Who won the Democratic debates? We’re starting to get answers

Sen. Kamala Harris visits a detention center for migrant children on Friday.
(Joe Raedle / Getty Images)

Sens. Kamala Harris and Elizabeth Warren gained substantial ground after last week’s Democratic presidential debates; former Vice President Joe Biden and former Rep. Beto O’Rourke declined.

Post-debate polls vary in their specifics, but all agree on the big picture: Biden still leads the field, but has a much shakier position. Harris, at least for now, has moved into rough parity with Sen. Bernie Sanders of Vermont and Warren, the Massachusetts senator.

The most recent poll, released Tuesday by Quinnipiac University, was the worst for Biden, showing him barely ahead of Harris, California’s junior senator, 22% to 20%. Warren, at 14%, and Sanders, at 13%, rounded out the top tier. No other candidate hit 5%.


That compared with an early June survey by Quinnipiac that showed Biden with 30% and Harris in fifth place at 7%.

A poll released Monday by Morning Consult done for the website found that Harris jumped from 8% support nationwide before the debates to 17% afterward. Biden, by contrast, dropped from 39% to 31%.

Overall support for the other candidates did not shift significantly in the Morning Consult survey, although several, including Warren, Sen. Cory Booker of New Jersey and former Housing Secretary Julián Castro, saw significant jumps in the percentage of Democrats who view them favorably.

A CNN poll conducted Friday through Sunday also showed a tight race, with Harris and Warren each picking up support and Biden dropping to only a narrow lead.

Perhaps as ominously for Biden, a poll by YouGov for the Huffington Post found that the share of Democratic voters who see him as “capable of winning the general election” dropped significantly.


The belief that he is the most electable candidate has buoyed Biden’s campaign all spring, and a decline on that measure could pose a major problem for him.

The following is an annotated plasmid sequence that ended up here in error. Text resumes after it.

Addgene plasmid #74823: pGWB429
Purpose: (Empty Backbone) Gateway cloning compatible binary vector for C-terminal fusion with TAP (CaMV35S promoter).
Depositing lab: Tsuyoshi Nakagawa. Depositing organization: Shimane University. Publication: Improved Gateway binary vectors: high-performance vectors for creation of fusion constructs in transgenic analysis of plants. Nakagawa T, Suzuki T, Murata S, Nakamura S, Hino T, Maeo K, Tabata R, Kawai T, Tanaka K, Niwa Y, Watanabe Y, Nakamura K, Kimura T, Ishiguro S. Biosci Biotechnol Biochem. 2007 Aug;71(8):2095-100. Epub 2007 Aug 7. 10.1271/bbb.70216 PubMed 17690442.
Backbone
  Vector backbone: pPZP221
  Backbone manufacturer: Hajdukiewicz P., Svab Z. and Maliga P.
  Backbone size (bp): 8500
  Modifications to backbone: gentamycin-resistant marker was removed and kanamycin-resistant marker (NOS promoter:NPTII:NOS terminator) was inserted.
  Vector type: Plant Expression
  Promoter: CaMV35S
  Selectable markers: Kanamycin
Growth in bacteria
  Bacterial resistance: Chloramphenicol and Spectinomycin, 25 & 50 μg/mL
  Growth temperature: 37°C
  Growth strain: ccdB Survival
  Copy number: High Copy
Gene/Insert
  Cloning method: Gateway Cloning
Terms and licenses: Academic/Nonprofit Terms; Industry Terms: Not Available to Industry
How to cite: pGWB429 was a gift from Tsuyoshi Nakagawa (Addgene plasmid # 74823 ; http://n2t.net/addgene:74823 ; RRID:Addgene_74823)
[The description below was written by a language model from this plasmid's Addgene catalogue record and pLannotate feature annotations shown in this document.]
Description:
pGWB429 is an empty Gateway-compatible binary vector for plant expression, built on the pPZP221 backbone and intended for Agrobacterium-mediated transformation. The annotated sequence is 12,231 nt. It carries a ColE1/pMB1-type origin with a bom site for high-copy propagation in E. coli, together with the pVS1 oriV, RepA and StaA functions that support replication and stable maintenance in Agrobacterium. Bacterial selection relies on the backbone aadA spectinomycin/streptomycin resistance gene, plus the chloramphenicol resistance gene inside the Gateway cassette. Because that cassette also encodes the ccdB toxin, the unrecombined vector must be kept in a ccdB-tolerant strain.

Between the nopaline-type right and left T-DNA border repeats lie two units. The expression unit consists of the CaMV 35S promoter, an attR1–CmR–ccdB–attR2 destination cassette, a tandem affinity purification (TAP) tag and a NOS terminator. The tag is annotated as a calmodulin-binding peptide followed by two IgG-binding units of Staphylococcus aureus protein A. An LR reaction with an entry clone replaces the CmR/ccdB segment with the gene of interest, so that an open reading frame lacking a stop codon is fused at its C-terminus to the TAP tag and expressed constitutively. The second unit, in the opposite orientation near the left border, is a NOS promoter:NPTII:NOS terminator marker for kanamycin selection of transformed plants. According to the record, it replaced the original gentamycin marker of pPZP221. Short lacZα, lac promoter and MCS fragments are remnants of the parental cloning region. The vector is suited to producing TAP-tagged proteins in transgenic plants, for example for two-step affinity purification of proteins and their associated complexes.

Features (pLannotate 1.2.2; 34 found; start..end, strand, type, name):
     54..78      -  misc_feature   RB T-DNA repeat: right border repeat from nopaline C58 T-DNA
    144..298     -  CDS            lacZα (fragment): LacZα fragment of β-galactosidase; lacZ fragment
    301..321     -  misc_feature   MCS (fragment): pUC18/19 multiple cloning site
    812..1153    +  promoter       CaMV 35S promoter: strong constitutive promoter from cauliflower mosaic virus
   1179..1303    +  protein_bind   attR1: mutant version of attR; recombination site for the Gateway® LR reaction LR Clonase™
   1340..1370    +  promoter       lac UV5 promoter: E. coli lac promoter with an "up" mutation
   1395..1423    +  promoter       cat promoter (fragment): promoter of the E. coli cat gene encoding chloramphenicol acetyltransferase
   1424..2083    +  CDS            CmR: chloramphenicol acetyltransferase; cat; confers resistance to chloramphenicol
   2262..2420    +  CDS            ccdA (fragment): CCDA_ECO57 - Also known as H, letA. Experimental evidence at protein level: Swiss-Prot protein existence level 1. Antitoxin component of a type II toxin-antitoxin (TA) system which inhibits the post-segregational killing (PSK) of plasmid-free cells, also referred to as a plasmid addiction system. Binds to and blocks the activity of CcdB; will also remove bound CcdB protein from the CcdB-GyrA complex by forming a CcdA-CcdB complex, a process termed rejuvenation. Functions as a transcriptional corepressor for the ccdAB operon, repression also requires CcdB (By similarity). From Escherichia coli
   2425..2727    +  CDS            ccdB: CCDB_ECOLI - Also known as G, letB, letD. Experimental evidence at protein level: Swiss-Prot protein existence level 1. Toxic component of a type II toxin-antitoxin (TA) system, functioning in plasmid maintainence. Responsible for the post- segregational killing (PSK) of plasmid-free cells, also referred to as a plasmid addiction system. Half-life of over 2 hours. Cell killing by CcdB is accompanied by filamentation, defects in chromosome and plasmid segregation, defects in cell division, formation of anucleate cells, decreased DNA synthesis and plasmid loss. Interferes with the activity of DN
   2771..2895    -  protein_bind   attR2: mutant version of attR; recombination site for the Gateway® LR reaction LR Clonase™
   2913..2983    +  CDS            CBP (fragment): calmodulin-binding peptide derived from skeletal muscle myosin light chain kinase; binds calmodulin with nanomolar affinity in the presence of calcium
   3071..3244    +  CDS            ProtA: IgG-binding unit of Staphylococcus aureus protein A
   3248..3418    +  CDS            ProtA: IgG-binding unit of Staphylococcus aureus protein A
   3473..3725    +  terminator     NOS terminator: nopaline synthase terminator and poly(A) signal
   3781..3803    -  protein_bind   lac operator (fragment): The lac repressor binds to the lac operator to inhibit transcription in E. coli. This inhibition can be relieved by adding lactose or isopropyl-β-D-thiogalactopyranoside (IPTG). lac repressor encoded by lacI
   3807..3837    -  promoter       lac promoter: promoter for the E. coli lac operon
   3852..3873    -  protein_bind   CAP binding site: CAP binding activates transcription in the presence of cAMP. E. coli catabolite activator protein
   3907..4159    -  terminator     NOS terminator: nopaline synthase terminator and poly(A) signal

In early May, 70% of Democrats and Democratic-leaning voters told YouGov they saw Biden as capable of winning. In a poll after the debate, that number dropped to 57%.

Harris and Warren went from about 4 in 10 Democratic voters thinking they could win to about half. The share who thought Sanders could win remained steady at slightly less than half, the YouGov poll found.

In the CNN poll, Biden continued to be the candidate Democrats thought had the best chance of beating President Trump. But he dropped significantly when voters were asked which candidate they supported.

Biden got support from 22% of those surveyed, down 10 points from a CNN poll in May. Harris at 17%, Warren 15% and Sanders at 14% were essentially tied for second. For Harris and Warren, that marked a jump of 9 and 8 points, respectively.

Warren dominated the first hour of Wednesday night’s debate. Thursday night’s featured Harris going on offense against Biden over his position on school busing early in his career and his recent expressions of nostalgia for his ability to work with segregationist senators. That attack dominated post-debate news coverage.

The Quinnipiac poll showed Biden continuing to lead among Democrats who described themselves as moderate or conservative, which has been a key area of strength for him.

But Harris had significantly eroded another source of Biden’s strength — backing from black voters. The poll showed her and Biden roughly equal among African Americans.

Two important caveats apply to all such polls: The impact of a big event, like a debate, often fades over time. And primary elections, unlike general elections, often see rapid shifts in support.

In the YouGov poll, for example, only 38% of voters said they had even a “good idea” of which candidate they’ll ultimately vote for. More than half said they were still making up their minds.

Morning Consult, a political polling and research firm, surveyed 7,150 registered voters nationwide who said they plan to vote in the Democratic primaries before the debate. They then re-surveyed 2,041 after the first night of the Democratic debates and 2,485 after the second night.

The survey has a margin of error of 1 percentage point in either direction for the pre-debate numbers and 2 percentage points for the post-debate ones.

YouGov conducted two surveys, June 27-28 and 28-29, each with 1,000 respondents. The estimated margin of error is 3 percentage points in either direction.

The CNN poll was conducted among 1,613 respondents and has a 3-point margin of error.

The Quinnipiac poll was conducted June 28 to July 1 among 554 Democrats and Democratic-leaning voters nationwide. The margin of error is 5 points.